Buy a Product with Money, or Buy a Skill with Time?

My small net-tent under a tarp

People who are new to camping often ask, “What tent should I buy?”

My answer is, “a cheap secondhand tent, ideally from someone who has used it and can show you how to pitch it.”

Might the tent suck? Yes. That’s why you shouldn’t pay much. Never buy a secondhand tent for more than 50% of its original retail price (a few rare ‘collectable’ tents which are no longer manufactured are worth more, but if you’re that kind of connoisseur, you don’t need my advice).

You can find secondhand tents for sale at various websites, but, if possible, I recommend buying from someone you know or a local camping group. Camping enthusiasts tend to build up a collection of tents over time, and chances are some of them have tents they no longer want to keep.

If you can borrow a tent, that might be better. It’s a tradeoff between money vs. the obligation to return the tent in good condition.

As a beginner, there’s something more important than what tent you use: starting with easy conditions.

Easy conditions include:

1) Close to home

2) Good weather forecast

3) If something goes wrong with the tent, you can easily leave the campsite (that is, don’t hike 20 km from the road to the campsite your first night out)

This will give you the greatest margin for error—and as a beginner, you’re likely to make errors.

I set up the first tent I bought in my apartment to practice pitching it (it was semi-freestanding). Backyards can also be a good place for a first camping experience (though note that using the tent will compact the ground and damage plants). You may have campgrounds near where you live. The only legal recreational campground within San Francisco city limits is a group campground and costs over a hundred dollars a night, but within an hour’s drive of San Francisco are many campgrounds, some inexpensive (I remember when some were free, but those days are gone, sigh). For a first-time camper in San Francisco, I’d recommend a) a backyard if you can get permission and it’s a bare soil surface with few plants (mulch/dry leaf cover is ideal) or b) one of the following campgrounds: Bicentennial Campground (Marin Headlands), Pantoll Station (Mount Tamalpais State Park), or Francis Beach Campground (Half Moon Bay State Beach). These campgrounds are next to roads, so it’s easy to leave if there’s a problem, and Francis Beach Campground is within the town of Half Moon Bay.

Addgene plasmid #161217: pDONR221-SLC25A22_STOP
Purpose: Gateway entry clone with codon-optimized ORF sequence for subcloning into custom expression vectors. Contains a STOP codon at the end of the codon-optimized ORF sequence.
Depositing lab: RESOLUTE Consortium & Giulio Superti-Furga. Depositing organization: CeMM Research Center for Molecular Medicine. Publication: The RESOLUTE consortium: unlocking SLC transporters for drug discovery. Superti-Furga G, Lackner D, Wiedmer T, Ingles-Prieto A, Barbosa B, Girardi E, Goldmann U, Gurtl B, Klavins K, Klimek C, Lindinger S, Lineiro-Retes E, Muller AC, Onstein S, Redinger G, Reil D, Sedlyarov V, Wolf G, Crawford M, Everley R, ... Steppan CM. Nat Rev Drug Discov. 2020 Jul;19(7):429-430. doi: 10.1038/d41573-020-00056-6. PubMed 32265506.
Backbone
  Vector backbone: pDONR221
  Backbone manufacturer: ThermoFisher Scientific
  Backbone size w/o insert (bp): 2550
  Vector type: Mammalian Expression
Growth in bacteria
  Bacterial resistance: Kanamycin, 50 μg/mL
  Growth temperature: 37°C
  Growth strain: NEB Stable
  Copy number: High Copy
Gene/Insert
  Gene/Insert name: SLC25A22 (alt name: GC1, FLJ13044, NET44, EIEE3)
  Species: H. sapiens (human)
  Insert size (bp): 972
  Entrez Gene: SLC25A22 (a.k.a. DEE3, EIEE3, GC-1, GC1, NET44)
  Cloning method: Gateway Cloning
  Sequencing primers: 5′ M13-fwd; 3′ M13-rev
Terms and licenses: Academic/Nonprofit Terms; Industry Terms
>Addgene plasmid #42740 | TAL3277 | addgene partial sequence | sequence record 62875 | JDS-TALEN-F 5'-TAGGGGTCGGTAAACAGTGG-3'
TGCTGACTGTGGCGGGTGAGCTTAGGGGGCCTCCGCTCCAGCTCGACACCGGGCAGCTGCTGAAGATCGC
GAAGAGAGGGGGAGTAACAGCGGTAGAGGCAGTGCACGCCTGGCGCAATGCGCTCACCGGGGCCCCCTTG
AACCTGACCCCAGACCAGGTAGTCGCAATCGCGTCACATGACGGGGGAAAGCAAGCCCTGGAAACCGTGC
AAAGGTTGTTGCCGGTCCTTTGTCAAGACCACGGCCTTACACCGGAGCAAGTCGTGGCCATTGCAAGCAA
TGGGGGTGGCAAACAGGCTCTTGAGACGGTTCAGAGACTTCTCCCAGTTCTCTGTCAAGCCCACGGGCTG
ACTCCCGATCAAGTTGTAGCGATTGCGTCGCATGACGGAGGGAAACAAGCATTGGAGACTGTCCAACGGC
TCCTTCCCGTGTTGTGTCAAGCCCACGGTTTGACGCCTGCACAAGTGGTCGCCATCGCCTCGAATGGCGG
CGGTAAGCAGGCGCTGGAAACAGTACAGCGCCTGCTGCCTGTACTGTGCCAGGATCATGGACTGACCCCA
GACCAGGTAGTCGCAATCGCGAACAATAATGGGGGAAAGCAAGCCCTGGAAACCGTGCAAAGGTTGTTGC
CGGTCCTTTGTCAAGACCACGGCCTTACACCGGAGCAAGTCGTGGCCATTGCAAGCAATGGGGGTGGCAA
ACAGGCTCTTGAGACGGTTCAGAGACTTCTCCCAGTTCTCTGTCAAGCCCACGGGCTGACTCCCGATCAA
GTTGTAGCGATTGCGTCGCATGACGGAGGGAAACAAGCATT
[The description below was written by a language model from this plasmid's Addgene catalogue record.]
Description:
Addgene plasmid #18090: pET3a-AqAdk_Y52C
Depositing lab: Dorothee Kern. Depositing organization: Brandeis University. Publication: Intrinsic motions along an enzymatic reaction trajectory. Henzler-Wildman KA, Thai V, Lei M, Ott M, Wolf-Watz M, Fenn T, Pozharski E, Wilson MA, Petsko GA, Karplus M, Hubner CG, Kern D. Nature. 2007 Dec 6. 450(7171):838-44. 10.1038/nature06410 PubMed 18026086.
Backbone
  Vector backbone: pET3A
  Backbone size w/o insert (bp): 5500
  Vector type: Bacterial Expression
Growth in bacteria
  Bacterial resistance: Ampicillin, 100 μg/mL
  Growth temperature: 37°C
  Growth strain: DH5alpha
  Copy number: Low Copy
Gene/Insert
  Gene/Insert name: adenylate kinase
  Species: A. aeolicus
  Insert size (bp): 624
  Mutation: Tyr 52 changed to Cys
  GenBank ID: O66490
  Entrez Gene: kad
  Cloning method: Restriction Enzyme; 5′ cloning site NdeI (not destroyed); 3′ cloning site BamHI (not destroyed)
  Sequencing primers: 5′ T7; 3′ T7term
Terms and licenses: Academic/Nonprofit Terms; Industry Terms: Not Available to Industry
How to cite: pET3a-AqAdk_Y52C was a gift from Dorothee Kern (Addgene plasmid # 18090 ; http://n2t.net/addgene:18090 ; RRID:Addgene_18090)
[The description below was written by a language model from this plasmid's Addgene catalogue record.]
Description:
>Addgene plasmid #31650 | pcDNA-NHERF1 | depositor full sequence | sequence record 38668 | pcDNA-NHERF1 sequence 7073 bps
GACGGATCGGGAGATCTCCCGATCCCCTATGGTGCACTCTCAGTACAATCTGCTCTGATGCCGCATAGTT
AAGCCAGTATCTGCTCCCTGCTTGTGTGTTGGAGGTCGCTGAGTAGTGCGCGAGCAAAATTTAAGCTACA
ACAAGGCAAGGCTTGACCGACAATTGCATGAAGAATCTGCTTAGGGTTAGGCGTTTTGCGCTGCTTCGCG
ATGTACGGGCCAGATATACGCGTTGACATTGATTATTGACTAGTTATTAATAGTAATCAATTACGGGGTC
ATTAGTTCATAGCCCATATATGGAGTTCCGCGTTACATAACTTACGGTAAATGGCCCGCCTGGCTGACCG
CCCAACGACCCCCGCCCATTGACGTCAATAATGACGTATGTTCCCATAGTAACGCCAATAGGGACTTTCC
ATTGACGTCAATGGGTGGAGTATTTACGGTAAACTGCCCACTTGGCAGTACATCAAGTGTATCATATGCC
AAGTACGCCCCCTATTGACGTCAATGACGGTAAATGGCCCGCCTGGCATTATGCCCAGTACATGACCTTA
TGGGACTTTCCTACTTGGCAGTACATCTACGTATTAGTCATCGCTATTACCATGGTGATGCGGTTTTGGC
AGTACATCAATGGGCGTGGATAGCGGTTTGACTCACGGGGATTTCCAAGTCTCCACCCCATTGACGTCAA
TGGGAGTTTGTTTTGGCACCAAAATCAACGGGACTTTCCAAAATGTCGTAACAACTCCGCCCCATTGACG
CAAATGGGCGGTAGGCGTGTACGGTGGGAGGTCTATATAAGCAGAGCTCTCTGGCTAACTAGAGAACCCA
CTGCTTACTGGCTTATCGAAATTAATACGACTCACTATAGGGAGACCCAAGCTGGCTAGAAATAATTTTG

I don’t know what legal camping options are near you—but your local camping groups would know.

Is the choice of tent important? Yes. That said, experienced campers have stunning differences of opinions because we have different preferences. I’ve grown into a preference for open tarps, but some people with far more experience than me hate them. I’ve never tried a hammock camp (and I’m in no rush to try it), but some experienced people swear by them. It also depends on what conditions one wants to camp in.

Some people say that the Moonlight tents are great in most conditions and easy to use. I haven’t used them, but based on the detailed specs they look great.

Notice that qualifier: ‘most conditions.’ Even the lightest Moonlight tent has a minimum weight of 2 kilograms (over 4 pounds). For many purposes, that’s fine, but for a long-distance hike that’s heavy. The designer says the weight should only be a consideration for thru-hikers, but weight is so important for many section hikes I’d rule those tents out. The designer says these tents are great for the John Muir Trail: having done most of the JMT myself, I consider 2 kg for minimum tent weight too high.

Those Moonlight tents are expensive (that’s why I don’t have one). Someone who is getting started won’t know if they want to camp often enough to justify that expense.

Sometimes, I camp in spaces smaller than what would fit even the smallest Moonlight tent. Having such a big tent is comfortable (I need to twist my body in certain ways to get around in my smallest tent, lol) but it rules out the smallest campsites.

You need experience before you can make good choices, so it’s better to buy cheap, get some experience, then upgrade based on what works for you.

So many beginners fixate on gear because it promises fast answers. Wouldn’t it be nice if you could buy a great experience just by buying the right gear? Building up the experience and knowledge to camp well takes time. No instant gratification.

It’s not just camping, it’s also gardening, and sewing, and so many other activities. Buying a product promises instant gratification. Building a skill does not.